President Barack Obama’s promise that the United States and its allies will put an end to Indian Ocean piracy had the forceful ring to it that good American citizens like to hear, like the statement by Dwight Eisenhower’s secretary of state, John Foster Dulles, in 1953 when the president agreed to an armistice to end the Korean War, leaving the country divided. Dulles protested that the Chinese and North Koreans had to be given “one hell of a licking” if Washington wanted to maintain American “credibility.”
Eisenhower, according to an anecdote recently recalled by the distinguished biographer Jean Edwards Smith, replied that if such was Dulles’ view, “I’m in the wrong pew.” He overruled Dulles, and in less than four months the armistice was signed. As Smith notes, during the following seven and a half years of his presidency, not one American serviceman was killed in action. It goes without saying that thousands if not hundreds of thousands of potential Cold War enemy combatants also lived.
President Obama says that the U.S. “with our partners” will work “to prevent future attacks, be prepared to confront them when they arise ... and assure that those who commit piracy are held accountable for their crimes.” (Why do “we” have to do this? Doesn’t President Obama have enough on his hands right now? Why not let Britain and Italy lead the anti-piracy campaign; after all, Somalia in the past belonged to their empires.)
Somalian piracy is a nasty little affair in which hundreds of foreign seafarers have been made prisoner, but the only ones who have died did so during efforts to rescue them.
But things are getting out of hand. The pirates now threaten revenge. They haven’t killed anybody. At this writing, they hold some 200 hostages. As Obama indicated, half the NATO navies seem on the way to chase fishing boats in Somalian waters and the Gulf of Aden.
Quoting the encyclopedias on Barbary pirates and U.S. Marine Corps lore about the Tripolitan War makes good newspaper stories. But the Marines, and the Tripoli war’s settlement in 1805, did not put an end to piracy on the Mediterranean Barbary Coast; American commerce was being raided as late as 1815. Maybe somebody should tell the president about that.
Why is there now piracy off Somalia? If you listen to the pirates, it is retaliation against the piracy of the international fishing industry. Their story is that they were peaceful fishermen until industrial fishing vessels, mainly from Asia, began raiding their waters and sweeping up all the fish, mainly tuna, that provided their principal exports. (Other Somalian exports at the time included cattle, goats, hide products, skins, bananas and clarified butter—ghee.)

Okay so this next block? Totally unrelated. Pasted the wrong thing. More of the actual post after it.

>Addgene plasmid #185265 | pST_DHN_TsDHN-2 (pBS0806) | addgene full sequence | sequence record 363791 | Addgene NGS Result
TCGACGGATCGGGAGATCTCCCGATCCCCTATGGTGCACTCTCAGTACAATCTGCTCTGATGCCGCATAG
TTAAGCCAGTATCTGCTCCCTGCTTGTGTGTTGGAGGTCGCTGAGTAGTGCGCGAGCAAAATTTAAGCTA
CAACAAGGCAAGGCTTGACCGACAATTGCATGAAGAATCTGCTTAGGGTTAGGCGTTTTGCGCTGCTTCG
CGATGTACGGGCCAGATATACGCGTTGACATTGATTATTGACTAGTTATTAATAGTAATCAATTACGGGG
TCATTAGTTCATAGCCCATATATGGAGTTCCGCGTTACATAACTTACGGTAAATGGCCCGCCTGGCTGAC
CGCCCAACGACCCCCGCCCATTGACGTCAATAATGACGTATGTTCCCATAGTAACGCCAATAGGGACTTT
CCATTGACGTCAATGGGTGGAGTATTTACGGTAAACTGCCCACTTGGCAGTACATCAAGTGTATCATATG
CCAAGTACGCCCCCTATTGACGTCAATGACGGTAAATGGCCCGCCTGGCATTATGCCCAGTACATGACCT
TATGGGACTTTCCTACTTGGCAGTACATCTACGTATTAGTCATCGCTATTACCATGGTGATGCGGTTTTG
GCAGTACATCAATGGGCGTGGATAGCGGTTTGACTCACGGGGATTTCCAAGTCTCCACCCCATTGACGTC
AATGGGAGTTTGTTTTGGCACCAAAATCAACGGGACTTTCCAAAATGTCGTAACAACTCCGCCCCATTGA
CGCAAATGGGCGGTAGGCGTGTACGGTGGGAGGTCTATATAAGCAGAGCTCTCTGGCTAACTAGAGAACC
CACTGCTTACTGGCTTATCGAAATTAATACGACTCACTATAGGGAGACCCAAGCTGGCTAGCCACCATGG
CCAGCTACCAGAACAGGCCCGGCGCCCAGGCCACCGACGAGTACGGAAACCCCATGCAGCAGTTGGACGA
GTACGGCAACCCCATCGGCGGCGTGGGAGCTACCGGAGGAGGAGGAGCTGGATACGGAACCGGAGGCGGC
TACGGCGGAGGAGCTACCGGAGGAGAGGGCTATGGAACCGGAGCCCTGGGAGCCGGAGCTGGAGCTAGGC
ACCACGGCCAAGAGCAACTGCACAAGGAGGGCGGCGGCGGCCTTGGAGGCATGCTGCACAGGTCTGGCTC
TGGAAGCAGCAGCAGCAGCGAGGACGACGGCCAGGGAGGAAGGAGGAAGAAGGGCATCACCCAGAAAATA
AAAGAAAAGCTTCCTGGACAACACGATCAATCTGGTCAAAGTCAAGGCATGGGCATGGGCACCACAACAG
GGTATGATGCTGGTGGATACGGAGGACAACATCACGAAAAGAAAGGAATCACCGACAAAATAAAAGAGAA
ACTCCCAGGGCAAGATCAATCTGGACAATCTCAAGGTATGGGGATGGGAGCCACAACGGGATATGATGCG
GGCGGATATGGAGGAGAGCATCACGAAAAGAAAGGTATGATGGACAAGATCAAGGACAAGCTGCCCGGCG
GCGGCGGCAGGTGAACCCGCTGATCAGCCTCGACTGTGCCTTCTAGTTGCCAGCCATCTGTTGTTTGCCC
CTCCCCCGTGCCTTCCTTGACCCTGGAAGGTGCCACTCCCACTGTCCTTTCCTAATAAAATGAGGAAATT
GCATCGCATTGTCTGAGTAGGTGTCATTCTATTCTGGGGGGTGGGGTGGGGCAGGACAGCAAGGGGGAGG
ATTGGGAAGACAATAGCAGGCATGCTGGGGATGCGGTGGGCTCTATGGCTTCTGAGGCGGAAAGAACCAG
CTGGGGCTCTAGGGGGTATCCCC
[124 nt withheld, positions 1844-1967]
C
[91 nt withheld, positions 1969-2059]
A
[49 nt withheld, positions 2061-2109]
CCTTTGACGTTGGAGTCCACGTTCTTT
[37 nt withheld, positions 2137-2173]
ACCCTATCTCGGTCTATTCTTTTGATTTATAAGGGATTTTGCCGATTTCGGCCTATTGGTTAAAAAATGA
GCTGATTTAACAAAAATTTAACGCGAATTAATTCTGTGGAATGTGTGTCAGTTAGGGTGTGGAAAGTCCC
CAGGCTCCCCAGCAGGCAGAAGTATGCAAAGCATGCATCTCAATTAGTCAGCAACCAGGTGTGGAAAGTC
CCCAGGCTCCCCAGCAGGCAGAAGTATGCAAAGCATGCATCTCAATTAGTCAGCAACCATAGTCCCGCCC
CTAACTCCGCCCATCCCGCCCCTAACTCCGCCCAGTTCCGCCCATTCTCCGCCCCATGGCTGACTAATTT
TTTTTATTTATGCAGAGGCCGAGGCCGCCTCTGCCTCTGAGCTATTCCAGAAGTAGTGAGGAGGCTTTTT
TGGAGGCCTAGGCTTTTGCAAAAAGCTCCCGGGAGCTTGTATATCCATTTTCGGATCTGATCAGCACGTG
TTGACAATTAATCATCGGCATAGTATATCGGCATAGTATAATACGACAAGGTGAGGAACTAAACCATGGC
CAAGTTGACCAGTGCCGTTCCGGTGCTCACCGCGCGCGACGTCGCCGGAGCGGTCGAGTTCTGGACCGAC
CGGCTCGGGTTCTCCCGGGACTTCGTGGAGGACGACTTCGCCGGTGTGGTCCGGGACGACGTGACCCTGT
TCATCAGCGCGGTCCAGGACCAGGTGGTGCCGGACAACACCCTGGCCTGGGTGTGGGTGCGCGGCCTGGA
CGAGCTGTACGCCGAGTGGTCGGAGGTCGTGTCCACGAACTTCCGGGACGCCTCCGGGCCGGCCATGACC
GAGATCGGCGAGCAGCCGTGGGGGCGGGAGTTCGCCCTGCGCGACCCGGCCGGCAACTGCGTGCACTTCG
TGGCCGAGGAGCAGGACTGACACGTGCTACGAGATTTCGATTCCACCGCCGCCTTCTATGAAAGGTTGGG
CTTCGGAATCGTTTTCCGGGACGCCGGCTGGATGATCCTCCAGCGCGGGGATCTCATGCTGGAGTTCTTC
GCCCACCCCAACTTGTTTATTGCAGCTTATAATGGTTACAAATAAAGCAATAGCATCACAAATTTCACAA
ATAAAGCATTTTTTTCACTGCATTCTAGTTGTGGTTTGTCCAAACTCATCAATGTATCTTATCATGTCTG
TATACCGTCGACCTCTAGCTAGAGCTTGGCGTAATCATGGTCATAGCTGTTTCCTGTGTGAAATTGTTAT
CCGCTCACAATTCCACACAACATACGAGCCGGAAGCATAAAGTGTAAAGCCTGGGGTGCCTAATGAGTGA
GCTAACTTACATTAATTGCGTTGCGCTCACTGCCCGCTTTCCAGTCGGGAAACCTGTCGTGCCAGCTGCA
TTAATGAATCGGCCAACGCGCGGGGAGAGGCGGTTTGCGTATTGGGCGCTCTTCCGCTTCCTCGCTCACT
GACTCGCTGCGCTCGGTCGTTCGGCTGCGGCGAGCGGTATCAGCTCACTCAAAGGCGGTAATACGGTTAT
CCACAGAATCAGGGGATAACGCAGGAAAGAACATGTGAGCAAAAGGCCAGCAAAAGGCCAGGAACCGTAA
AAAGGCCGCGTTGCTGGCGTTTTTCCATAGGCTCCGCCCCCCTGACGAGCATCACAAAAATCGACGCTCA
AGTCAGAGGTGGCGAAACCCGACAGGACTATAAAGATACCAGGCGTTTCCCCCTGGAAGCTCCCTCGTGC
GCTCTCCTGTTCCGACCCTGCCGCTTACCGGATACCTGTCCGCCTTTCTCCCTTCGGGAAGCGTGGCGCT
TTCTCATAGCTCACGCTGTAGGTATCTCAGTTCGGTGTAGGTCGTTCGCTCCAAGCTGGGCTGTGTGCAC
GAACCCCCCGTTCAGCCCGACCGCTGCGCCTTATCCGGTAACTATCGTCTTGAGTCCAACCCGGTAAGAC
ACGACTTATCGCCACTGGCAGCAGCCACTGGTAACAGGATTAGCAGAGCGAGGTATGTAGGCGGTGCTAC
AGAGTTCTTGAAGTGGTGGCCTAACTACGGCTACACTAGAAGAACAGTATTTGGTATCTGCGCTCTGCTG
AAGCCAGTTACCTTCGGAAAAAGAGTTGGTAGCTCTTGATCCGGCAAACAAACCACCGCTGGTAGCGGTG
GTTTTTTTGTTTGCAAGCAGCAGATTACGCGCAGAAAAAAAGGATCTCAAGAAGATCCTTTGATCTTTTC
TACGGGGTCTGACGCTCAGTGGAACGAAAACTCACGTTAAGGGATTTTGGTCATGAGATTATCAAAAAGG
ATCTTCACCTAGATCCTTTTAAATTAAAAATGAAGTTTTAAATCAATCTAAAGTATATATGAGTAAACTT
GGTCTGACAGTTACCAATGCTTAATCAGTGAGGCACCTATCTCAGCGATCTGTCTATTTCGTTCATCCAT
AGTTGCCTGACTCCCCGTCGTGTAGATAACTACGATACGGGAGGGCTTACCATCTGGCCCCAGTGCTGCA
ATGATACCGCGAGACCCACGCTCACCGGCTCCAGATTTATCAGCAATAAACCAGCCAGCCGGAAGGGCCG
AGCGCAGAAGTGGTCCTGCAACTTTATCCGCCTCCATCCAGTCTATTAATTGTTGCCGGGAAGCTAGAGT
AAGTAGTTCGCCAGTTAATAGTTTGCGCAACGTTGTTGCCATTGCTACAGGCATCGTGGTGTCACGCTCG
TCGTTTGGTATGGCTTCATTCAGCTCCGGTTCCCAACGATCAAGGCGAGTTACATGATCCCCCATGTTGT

They had no government to speak of to defend them, or go to the international courts to protest about the theft of their fish. Somalia’s independence in 1960 had been followed by territorial and irredentist struggles with most of Somalia’s neighbors. There was war with Ethiopia and then Kenya between 1964 and 1967. Then there was a “revolutionary” military coup, and the Cold War being fought by the mighty Soviet Union and the U.S. in the region brought a pro-Soviet regime—until Moscow supported Ethiopia against a Somalian invasion of Ogaden in Ethiopia. The Somalians found a new backer in the United States.
Then there was guerrilla war, refugees, drought, famine affecting a third of the nation, U.N. relief efforts harassed by warlords, and U.S. support for the U.N. relief mission, leading to an American military effort to sort all of this out, leading to the famous “Black Hawk Down!” episode, which made a good movie—after which, the U.S. checked out for a few years.
A Muslim fundamentalist movement grew up half a dozen years ago, which actually pacified the country. But the U.S. war on terror frowns on Muslim fundamentalism, and the United States paid Ethiopia to once again invade Somalia. But Somalian chaos, nationalism, religion (the Ethiopians are mostly Christians), warlords and general disorder drove the Ethiopians out last year.
In the meanwhile, a hungry fisherman, watching the ships go by, said what about piracy? Fantastic! Great idea! Within months the fishermen were millionaires. The money poured in. They didn’t have to hurt a fly, merely to cut the victim ships’ fire hoses. They treated the crews chivalrously, locked them up, fed them nicely, gave them videos and television to watch, and shook hands all around when the money arrived.
American diplomats today are reported to be keen to take over from the military in putting order back into the world. Why not a big international effort to get an EU, U.N. or NATO-policed agreement governing who can fish in Somalian waters, along with one more try to put together a provisional government? And how about an agreement by the big countries and Somalia’s neighbors to keep their hands off and to let the Somalians be Muslim fundamentalists if that is what they want? And a big international fund set up by the world’s principal shipping companies to help the Somalians get back into the export business?
Visit William Pfaff’s Web site at www.williampfaff.com.
© 2009 Tribune Media Services Inc.
U.S. Marine Corps / Lance Cpl. Megan E. Sindelar
The USS Bainbridge tows the lifeboat from the Maersk Alabama to be processed for evidence after the successful rescue of Capt. Richard Phillips. Phillips was held captive by Somali pirates in the lifeboat in the Indian Ocean for five days after a failed hijacking attempt off the Somali coast.